What is Conciliation? How does it work?
Alternative dispute resolution (ADR) is an appealing alternative to litigation in court for many people. As they offer greater control, flexibility, and cost savings for involved parties, personal and commercial disputes can benefit from ADR methods, such as arbitration. In Thailand and other parts of the world, most people will be familiar, at least with the terms, arbitration, mediation, and negotiation. Conciliation is also another form of ADR that may have yet to find widespread use and that often may be confused with mediation. Still, it is a practicable, if not beneficial, means of alternative dispute resolution.
This article will discuss this form of ADR, clarifying what is conciliation, how it works, and what its benefits are.
What is conciliation?
Alternative dispute resolution methods typically involve a less adversarial process than a lawsuit in court, whereby open discussions between parties in conflict are facilitated, usually under the watchful eye of an independent, neutral third party. The level of this third party’s participation ranges from non-existent (negotiations involve only disputing parties) to fully involved (arbitrations are decided by arbitrators or arbitral tribunals). Conciliation and mediation fall in the middle, with mediators focused more on facilitating discussions, while conciliators have greater involvement.
Like other forms of ADR, parties have greater control over the process, defining the rules, scheduling, and almost every aspect of the conciliation. Significantly, in a conciliation proceeding, parties appoint a conciliator who works with them to achieve a settlement. The conciliator can be a skilled ADR professional who is familiar, or even an expert, in the sector in question (e.g., intellectual property or sports). Where conciliation differs from mediation and is more like negotiation is in the authority the conciliator has in reaching the settlement. A conciliator can not only make recommendations, but they can also draft settlement agreements as they see fit.
How does conciliation work
Some jurisdictions, such as India (Arbitration and Conciliation Act of 1996), have a statutory framework for conciliation; however, there are internationally accepted best practices that ADR professionals, such as those at the Thailand Arbitration Center (THAC), can recommend and advise on, including the Beijing-Hamburg Conciliation Rules. Barring jurisdictional statutory rules, parties can agree to and establish their own rules on how their conciliation will proceed. These rules will become the basis for the conciliation agreement.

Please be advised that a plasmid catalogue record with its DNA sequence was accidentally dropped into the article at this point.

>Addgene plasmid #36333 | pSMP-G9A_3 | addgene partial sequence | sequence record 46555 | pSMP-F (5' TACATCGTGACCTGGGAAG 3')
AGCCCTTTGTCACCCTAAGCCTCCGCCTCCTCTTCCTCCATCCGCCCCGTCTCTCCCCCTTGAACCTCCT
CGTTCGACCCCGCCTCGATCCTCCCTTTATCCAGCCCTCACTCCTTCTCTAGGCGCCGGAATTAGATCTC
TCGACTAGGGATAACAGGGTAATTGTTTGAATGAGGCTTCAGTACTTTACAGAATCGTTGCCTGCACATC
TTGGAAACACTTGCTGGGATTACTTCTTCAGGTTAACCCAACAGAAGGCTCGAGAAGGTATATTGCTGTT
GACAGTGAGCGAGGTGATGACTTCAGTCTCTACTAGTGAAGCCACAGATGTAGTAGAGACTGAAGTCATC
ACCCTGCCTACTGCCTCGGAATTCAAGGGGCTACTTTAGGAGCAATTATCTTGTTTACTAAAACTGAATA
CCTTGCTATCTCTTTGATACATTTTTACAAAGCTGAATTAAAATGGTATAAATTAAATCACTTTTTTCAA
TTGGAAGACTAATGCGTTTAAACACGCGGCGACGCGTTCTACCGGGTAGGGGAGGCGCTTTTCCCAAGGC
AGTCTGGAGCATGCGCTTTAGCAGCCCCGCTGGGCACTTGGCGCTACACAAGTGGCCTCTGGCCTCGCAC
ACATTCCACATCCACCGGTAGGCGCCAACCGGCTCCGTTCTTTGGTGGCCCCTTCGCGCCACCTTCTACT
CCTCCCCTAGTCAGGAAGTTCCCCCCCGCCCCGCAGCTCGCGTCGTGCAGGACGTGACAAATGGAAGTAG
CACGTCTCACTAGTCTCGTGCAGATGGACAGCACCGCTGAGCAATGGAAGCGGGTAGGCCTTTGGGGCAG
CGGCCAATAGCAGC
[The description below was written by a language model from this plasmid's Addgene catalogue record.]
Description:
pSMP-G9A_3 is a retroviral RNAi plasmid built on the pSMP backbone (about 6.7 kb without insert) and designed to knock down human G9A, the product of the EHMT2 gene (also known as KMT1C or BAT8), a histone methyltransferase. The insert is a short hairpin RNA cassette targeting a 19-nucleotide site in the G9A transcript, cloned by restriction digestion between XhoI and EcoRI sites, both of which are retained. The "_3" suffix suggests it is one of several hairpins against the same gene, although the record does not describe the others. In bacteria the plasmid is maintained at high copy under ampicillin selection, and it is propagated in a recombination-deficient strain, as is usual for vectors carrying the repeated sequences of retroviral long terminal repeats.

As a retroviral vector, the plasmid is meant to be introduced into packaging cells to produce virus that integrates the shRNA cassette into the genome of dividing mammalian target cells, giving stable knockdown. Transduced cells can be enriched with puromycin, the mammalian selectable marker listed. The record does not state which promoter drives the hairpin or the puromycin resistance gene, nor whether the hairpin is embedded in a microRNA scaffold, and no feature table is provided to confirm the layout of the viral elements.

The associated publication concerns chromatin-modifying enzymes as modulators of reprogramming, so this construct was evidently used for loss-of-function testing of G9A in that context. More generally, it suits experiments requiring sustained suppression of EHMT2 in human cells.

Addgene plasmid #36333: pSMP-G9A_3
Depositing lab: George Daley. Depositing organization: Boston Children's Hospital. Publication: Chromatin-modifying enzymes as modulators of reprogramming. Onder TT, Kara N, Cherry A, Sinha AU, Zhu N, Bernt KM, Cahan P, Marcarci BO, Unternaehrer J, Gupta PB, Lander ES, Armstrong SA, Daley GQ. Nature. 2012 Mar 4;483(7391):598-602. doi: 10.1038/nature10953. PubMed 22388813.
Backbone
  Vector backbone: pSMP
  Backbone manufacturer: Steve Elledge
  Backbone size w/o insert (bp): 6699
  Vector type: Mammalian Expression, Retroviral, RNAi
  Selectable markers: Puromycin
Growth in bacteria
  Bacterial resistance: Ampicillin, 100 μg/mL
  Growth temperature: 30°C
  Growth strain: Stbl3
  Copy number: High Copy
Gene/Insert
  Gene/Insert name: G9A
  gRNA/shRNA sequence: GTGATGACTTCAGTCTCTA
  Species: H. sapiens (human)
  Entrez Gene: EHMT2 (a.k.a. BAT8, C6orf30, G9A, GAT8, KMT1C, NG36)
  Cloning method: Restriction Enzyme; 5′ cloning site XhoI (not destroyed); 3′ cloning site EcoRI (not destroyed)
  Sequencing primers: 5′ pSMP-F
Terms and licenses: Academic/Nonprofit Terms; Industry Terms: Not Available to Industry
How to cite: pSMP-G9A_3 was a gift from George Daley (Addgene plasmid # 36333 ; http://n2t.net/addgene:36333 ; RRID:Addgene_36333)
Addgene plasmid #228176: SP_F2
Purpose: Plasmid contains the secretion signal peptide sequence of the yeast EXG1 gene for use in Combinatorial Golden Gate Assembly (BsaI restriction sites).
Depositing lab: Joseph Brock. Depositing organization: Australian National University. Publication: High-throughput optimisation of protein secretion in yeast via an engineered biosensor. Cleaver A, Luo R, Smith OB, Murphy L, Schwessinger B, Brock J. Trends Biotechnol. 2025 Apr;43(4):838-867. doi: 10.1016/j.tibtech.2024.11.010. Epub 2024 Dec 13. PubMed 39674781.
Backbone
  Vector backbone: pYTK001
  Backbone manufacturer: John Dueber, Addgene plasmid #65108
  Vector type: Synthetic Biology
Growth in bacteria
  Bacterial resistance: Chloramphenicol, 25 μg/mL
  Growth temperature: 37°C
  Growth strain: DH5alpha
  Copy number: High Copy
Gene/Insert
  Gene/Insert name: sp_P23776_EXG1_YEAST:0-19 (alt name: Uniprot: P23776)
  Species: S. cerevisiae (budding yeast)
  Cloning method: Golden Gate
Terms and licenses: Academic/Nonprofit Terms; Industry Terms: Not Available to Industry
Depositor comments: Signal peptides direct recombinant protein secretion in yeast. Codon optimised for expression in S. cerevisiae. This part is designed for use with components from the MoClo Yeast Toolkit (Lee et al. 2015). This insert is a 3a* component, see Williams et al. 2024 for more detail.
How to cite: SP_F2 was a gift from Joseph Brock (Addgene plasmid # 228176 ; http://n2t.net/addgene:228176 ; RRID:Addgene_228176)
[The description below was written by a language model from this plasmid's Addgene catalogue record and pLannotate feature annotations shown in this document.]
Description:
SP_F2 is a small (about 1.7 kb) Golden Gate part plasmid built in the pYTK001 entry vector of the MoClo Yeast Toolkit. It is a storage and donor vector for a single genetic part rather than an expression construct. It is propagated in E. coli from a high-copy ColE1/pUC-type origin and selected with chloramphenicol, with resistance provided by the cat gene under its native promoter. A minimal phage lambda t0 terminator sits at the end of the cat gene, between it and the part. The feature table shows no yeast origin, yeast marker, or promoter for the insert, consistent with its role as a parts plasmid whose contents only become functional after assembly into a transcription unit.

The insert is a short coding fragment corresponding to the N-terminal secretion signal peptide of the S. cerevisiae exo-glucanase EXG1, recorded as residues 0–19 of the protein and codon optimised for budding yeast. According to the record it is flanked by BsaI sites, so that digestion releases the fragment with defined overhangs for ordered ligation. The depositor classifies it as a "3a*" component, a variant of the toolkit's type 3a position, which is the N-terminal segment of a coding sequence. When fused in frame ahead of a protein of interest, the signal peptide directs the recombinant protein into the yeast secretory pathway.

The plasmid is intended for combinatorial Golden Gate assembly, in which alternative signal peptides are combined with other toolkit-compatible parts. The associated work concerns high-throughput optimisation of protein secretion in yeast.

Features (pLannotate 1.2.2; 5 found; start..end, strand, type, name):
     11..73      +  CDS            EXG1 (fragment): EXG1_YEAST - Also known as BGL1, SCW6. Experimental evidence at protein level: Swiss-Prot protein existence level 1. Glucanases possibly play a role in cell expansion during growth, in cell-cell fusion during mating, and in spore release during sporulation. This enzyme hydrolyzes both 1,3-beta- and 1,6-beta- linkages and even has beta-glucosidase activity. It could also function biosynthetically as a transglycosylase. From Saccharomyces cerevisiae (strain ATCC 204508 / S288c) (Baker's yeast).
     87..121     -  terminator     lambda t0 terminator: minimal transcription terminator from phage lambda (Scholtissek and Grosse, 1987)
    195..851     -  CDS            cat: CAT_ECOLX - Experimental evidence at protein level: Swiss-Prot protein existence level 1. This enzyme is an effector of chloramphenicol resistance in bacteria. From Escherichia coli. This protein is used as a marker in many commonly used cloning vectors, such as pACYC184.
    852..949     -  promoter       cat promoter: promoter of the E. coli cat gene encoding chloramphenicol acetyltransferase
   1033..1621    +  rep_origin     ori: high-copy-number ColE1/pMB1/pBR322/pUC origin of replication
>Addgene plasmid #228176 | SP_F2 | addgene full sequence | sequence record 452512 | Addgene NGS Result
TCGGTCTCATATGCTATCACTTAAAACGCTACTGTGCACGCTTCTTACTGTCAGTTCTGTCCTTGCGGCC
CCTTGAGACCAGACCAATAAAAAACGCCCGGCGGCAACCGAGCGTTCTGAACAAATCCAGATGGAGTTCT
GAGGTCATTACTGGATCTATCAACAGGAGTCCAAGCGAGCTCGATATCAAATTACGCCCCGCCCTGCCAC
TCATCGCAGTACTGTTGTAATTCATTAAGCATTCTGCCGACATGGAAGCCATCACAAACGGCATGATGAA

A conciliation agreement can be reached by the parties before or after a dispute arises. Along with the rules, the parties will appoint a conciliator. If there are no legal constructs for a conciliator in the jurisdiction(s) in question, then, technically, anyone could be appointed. This person would have to meet the requirements of the parties, although ADR institutions often will have a directory of experienced ADR professionals who could fulfill this role.
The conciliator then takes charge of the proceedings, working with the parties to set schedules, such as for documentation submission and hearings. Then the conciliator will conduct the proceedings, ensuring that they meet the expectations of all involved to the best of their ability. The conciliator will first try to moderate the discussion so that the parties can come to an understanding on their own and reach an amicable settlement. Failing that, however, the conciliator can prepare a proposed settlement unilaterally that the parties can choose to accept.
Advantages of conciliation
Conciliation offers many benefits that are similar to those of other ADR methods. Parties have close to full control, unlike in litigation, with which parties would have to abide by court rules, fees, and schedules. With that control, they can, as mentioned above, set the schedule and rules, allowing the parties the flexibility that comes with time and cost savings. Also like other forms of ADR, the fact that parties must agree to the rules and procedures presents a unique opportunity for disputants to find common ground before they start the conciliation process. By confronting the machinations of conciliation, the parties may start to understand the other side’s point of view, possibly reducing any adversarial feelings and promoting a mutually beneficial resolution.
Find out about conciliation at THAC
Conciliation may be an ideal alternative dispute resolution method for your personal, business, or commercial conflicts. If you want to find out more, you can rely on the Thailand Arbitration Center (THAC) as your expert resource for conciliation and other forms of ADR, including a directory of ADR professionals who can act as a conciliator for your proceeding.
THAC is a world-class dispute resolution center that is conveniently located in central Bangkok, within walking distance of the BTS Skytrain system and just off one of the city’s major thoroughfares, Sukhumvit Road. With easy access from all parts of the city, including from major international airports, THAC is ideal for local and cross-border ADR proceedings. THAC offers state-of-the-art facilities that can accommodate in-person as well as remote hearings and has developed an innovative online dispute resolution platform, TalkDD.
For further information about conciliation, mediation, or any other ADR option, please feel free to contact us at [email protected] or +66 (0) 2018 1615.